It costs a company money in terms of lower morale and decreased engagement, which in turn can ramp down productivity, according to a survey from the Society of Human Resource Management.
Uncertainty over what constitutes sexual harassment has made some men uncomfortable around female co-workers and wary about navigating changing workplace dynamics.
For instance, some executives are not inviting female colleagues on trips, to evening networking events or into their inner circles, said Johnny C. Taylor Jr., president and CEO of the human resources group.
According to Taylor, this a troubling trend because it reduces opportunity for women even while male executives are looking to avoid any situation that could be misperceived.
Most common: Nonconsensual touching and inappropriate comments and solicitations.
"Those, of course, tie very closely to the employee's gender and are thus good candidates for legal action under Title VII or state or local statutes, " said Joyce Smithey, the managing partner of Smithey Law Group, which specializes in labor and employment law.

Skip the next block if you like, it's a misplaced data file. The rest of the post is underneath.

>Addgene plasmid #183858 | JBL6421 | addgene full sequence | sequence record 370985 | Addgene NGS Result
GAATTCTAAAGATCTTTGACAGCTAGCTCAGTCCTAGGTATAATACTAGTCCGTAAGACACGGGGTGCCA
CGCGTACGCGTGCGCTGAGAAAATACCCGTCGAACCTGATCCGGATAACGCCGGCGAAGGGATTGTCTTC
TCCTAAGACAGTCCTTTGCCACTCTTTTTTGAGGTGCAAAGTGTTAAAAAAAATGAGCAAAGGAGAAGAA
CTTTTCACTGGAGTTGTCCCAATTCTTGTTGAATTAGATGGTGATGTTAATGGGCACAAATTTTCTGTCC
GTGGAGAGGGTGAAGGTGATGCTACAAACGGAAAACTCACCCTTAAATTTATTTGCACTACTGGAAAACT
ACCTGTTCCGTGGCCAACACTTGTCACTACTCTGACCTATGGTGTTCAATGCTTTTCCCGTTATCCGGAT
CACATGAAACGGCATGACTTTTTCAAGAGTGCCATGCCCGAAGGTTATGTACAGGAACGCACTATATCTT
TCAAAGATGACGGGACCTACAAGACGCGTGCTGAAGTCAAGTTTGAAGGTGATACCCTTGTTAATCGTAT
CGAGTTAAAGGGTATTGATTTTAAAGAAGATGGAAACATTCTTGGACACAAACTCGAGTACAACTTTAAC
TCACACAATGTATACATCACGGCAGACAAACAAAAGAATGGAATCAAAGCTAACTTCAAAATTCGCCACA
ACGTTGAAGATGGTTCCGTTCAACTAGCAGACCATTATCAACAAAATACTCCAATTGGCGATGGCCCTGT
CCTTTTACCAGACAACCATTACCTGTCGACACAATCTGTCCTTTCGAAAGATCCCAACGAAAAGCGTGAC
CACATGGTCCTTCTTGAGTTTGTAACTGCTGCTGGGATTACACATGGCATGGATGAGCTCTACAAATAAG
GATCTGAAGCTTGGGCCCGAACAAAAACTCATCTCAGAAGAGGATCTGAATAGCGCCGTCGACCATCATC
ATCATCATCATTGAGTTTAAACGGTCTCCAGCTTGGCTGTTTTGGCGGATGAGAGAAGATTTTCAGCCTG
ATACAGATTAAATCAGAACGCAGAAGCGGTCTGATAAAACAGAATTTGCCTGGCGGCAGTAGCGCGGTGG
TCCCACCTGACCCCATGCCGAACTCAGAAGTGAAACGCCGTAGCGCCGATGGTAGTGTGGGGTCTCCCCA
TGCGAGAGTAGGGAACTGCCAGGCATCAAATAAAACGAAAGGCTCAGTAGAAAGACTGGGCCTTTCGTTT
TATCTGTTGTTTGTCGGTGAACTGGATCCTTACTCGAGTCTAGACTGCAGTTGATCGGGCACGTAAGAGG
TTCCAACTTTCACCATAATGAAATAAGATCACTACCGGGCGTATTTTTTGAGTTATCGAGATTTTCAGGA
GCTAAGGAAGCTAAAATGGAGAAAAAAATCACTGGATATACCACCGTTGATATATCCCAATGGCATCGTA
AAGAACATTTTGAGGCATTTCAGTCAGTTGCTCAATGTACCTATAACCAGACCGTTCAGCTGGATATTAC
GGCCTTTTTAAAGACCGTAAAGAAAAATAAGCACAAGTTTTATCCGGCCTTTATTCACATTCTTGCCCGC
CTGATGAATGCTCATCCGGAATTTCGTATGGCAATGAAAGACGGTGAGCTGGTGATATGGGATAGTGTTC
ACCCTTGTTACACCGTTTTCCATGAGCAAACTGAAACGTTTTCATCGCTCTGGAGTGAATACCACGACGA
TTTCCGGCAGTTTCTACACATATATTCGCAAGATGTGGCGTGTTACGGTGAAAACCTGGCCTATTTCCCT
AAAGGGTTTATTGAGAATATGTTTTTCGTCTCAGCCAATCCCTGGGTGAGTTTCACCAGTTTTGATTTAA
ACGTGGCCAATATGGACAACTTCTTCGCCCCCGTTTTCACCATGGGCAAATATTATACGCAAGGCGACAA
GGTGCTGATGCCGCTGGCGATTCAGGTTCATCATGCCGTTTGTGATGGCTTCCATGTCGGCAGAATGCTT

Any companies struggling with how to help an old-school executive become aware have plenty of sexual harassment training and executive coaching options.
It's not mandatory, but it's a good idea for a company to have a clear, written policy that educates management and employees alike, Smithey says.
Legal repercussions include sex discrimination claims and sexual harassment complaints, which are both on the rise. This year, 41 claims filed with the Equal Employment Opportunity Commission included complaints of sexual harassment. In 2017, sexual harassment accounted for just 33 filings.